In the midst of a global supply chain crisis, MIT's Dr. David Correll and his colleagues have been researching why in the world long-haul truckers only average 6.5 to 7 hours of driving per day. Dr. Correll, research scientist and lecturer, focuses his studies on the working experience of the American long-haul trucker through the MIT FreightLab Driver Initiative.
"We're facing it, and we can't figure it out,” he said. “We look a lot at ELD data. We see drivers getting around six and a half to seven hours driving a day on average. So there's a lot of hours left on the table. ... And we see that, yet we read the news and the news says, 'Oh, there's a big truck driver shortage! There's a big truck driver shortage!' I don't understand how something can be both scarce and underutilized at the same time. If we're so short on drivers, why aren't drivers getting all the miles they want?”
Earlier this year, two other working truckers and I were invited to weigh in on this as part of a panel hosted by the podcast "MIT Supply Chain Frontiers" -- you can hear the results above. Correll and his team analyzed ELD data to uncover the (perhaps) puzzling trend.
I was joined by Desiree Wood, well-known to regular readers as the president of Real Women in Trucking, and the 2016 Goodyear Highway Hero finalist Mark Cavanagh of U.S. Express.
Cavanagh speculated that, for one, drivers may be unschooled on the finer points of the hours of service and not "getting the knowledge of how to use their hours correctly."
At once, Cavanagh emphasized, "a lot of drivers today are lazy. They don't want to drive very far. So they're not running. They're not making money" if they're not moving.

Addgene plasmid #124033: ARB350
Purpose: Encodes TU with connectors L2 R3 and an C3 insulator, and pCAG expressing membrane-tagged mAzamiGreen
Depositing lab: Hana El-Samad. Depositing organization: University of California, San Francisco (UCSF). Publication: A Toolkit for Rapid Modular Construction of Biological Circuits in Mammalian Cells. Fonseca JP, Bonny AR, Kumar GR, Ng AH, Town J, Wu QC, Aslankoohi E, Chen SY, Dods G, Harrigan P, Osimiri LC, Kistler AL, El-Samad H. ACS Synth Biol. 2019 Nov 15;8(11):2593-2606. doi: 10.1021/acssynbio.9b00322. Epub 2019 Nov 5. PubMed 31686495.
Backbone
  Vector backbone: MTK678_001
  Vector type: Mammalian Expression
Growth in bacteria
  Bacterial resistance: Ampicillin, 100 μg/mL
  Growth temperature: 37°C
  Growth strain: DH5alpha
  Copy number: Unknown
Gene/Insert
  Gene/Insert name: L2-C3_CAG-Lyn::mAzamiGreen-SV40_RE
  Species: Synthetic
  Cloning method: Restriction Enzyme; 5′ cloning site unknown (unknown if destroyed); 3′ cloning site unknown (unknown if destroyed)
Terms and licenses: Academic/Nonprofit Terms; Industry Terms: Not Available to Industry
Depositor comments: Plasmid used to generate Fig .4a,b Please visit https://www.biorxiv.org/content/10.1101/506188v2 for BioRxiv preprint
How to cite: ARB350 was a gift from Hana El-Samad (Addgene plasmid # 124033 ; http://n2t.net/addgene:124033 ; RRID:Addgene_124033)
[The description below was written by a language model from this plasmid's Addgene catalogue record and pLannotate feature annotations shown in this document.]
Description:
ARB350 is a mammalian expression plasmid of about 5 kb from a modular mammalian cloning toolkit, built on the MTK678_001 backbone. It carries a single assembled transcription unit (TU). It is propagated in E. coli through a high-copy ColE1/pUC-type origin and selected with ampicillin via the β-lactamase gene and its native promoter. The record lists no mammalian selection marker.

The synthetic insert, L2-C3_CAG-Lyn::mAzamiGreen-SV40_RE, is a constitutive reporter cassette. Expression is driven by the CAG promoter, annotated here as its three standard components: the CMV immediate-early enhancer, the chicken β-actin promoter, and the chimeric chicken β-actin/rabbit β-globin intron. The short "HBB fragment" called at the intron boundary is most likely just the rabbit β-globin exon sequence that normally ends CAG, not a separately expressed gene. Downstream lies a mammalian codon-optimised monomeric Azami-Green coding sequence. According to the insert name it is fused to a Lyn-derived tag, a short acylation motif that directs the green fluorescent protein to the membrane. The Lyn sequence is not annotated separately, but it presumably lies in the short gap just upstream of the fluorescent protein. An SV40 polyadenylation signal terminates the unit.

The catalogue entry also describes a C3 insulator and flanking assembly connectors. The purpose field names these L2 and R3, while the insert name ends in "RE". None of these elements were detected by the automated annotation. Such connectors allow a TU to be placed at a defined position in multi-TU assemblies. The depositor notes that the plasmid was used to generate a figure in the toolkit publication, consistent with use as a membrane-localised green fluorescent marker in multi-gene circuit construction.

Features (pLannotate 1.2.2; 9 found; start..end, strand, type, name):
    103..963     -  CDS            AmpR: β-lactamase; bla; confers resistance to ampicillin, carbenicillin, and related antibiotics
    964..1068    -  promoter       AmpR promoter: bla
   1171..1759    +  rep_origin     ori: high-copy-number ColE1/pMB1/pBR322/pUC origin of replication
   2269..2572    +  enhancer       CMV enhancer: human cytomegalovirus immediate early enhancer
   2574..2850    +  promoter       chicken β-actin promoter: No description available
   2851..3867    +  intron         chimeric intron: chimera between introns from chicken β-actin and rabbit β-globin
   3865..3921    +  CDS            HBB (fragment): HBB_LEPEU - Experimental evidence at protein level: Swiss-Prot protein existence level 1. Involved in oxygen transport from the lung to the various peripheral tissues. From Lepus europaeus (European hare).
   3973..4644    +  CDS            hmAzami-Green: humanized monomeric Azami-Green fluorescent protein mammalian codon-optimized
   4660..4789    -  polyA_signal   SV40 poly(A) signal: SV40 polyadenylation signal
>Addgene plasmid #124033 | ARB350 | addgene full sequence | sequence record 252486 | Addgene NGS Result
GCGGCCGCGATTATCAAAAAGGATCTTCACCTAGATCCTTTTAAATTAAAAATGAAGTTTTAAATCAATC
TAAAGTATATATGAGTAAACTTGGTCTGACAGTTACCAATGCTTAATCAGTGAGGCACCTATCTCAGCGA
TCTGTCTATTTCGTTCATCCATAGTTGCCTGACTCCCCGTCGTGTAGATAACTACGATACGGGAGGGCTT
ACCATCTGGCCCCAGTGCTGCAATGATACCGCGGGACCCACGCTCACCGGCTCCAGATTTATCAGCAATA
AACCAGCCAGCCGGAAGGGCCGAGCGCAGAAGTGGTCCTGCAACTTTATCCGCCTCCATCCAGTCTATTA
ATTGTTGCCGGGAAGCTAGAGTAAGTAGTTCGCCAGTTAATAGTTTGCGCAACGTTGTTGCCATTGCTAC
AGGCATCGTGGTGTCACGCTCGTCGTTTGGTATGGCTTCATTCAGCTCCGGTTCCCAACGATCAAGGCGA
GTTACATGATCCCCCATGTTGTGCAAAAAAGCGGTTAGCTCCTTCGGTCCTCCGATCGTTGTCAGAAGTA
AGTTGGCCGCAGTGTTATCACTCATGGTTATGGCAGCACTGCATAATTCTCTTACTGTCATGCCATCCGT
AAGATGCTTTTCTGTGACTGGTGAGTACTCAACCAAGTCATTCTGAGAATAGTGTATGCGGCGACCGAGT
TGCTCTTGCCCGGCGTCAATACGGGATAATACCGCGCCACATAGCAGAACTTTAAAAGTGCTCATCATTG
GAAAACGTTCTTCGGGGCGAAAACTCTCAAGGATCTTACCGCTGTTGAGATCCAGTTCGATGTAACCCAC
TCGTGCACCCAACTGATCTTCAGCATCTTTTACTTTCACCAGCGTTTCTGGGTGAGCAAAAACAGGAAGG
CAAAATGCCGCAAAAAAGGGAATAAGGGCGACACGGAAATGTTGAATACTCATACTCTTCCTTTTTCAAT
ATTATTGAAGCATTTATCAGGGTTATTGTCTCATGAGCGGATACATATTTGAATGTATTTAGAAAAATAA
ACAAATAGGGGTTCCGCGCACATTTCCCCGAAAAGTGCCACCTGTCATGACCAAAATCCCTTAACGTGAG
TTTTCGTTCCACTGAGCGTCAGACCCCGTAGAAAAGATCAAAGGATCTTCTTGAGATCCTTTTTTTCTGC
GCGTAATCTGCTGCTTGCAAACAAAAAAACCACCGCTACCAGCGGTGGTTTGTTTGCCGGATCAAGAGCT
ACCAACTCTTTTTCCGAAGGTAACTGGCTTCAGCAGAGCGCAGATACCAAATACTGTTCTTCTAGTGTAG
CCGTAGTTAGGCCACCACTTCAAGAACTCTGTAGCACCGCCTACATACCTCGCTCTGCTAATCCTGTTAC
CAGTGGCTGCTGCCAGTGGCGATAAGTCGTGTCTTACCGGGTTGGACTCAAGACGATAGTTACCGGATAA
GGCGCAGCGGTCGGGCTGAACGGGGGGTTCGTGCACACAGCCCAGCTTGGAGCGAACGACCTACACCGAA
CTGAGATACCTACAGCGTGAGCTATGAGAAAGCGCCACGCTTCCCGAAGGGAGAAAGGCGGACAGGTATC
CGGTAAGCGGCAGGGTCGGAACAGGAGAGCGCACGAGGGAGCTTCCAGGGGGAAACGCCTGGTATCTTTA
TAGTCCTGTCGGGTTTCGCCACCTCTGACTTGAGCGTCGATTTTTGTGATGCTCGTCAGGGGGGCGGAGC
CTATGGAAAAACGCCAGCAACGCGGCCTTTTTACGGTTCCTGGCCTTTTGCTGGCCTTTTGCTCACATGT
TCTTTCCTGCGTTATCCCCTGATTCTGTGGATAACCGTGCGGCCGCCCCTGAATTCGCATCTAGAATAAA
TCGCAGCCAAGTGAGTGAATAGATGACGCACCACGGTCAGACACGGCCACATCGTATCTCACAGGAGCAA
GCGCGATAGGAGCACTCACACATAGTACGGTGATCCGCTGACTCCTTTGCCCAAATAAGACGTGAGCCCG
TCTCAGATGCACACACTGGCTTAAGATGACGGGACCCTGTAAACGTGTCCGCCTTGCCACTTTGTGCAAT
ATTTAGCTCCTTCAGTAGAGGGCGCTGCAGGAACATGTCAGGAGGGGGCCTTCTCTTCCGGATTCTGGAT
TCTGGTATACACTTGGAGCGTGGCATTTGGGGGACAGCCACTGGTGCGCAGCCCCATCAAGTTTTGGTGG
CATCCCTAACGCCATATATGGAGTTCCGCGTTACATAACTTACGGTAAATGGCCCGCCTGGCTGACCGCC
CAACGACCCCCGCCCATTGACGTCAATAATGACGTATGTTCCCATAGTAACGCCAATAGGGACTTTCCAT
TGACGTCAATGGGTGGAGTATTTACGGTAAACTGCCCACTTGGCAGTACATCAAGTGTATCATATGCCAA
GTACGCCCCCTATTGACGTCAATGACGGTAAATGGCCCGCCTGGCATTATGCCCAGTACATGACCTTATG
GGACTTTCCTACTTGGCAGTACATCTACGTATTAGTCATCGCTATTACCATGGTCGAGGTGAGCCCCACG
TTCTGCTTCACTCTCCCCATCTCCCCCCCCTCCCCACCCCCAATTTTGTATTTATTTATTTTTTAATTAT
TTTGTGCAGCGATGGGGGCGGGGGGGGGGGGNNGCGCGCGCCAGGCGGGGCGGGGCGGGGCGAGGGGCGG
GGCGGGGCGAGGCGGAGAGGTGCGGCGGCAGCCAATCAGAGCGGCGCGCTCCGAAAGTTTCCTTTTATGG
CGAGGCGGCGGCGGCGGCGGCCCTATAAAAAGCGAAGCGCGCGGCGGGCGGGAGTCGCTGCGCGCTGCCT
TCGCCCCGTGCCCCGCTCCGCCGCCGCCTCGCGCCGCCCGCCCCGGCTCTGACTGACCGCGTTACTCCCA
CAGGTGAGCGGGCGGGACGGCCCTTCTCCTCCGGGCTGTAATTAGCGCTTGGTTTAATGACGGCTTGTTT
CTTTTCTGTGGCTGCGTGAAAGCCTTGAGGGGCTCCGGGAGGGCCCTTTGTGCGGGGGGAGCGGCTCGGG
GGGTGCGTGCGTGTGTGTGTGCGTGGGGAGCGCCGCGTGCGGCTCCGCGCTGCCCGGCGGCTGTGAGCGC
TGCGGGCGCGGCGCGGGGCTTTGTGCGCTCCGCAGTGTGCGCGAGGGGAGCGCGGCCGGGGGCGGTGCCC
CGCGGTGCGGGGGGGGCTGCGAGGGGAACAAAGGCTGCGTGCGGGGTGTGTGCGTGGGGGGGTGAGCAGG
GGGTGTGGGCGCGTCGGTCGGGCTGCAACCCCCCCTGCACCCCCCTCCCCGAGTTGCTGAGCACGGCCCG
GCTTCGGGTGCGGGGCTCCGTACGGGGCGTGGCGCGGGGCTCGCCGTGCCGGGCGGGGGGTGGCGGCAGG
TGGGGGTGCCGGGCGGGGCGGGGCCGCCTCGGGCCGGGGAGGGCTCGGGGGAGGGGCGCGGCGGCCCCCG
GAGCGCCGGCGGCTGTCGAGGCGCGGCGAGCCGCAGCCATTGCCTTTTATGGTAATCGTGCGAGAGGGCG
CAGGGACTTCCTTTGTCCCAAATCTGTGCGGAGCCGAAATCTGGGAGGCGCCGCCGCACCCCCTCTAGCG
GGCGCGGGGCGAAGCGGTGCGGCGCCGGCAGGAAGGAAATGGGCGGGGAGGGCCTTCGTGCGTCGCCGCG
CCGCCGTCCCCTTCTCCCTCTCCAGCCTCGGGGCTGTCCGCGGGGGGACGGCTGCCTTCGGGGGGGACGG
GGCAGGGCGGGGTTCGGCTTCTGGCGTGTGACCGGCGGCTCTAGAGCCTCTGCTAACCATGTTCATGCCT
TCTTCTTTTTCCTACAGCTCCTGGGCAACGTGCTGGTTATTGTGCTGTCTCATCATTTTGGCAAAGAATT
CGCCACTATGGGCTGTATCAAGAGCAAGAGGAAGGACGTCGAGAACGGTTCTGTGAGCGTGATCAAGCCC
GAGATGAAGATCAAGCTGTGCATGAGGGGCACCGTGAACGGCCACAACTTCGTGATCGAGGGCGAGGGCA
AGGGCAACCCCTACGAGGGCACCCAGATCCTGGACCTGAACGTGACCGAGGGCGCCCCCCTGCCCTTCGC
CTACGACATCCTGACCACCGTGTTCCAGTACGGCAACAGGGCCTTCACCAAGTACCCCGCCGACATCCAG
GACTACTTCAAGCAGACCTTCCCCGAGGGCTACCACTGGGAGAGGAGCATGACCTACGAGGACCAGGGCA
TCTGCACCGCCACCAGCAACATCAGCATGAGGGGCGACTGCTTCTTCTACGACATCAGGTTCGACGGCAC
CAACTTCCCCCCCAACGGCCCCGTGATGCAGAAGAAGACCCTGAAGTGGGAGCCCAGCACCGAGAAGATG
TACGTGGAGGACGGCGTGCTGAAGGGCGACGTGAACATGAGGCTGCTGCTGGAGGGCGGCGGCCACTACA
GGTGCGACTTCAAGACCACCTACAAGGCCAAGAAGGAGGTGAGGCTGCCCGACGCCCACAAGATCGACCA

Wood proffered that the dearth of truck parking impeded owner-operators and other drivers from achieving optimal utilization. "I'm going to look at my hours and go, 'I am not going to be able to make it through Houston. The traffic is unpredictable.'” Say the hypothetical driver in that scenario is headed West and making the calculation -- and sees a decent possibility of getting through/around the city without much delay. In today’s world, that driver’s apt to not chance it if there are no obviously reliable places between Houston and San Antonio to park, in Wood’s words, “before I run out of hours.”
I mentioned the daily post-10 p.m. logistical moats along the I-75 corridor I wrote about in 2018. Little has changed for the better there along the route in Georgia where one can go well over 100 miles without finding available parking after 10 at night most days.
MIT's research, however, located some different culprits altogether. Can you guess what Professor Correll and his team discovered?
Feel free to call me at 765-730-7643 or email at this link.
Readers can also weigh in anonymously on limits to utilization and your own average daily drive time via the two-question survey below.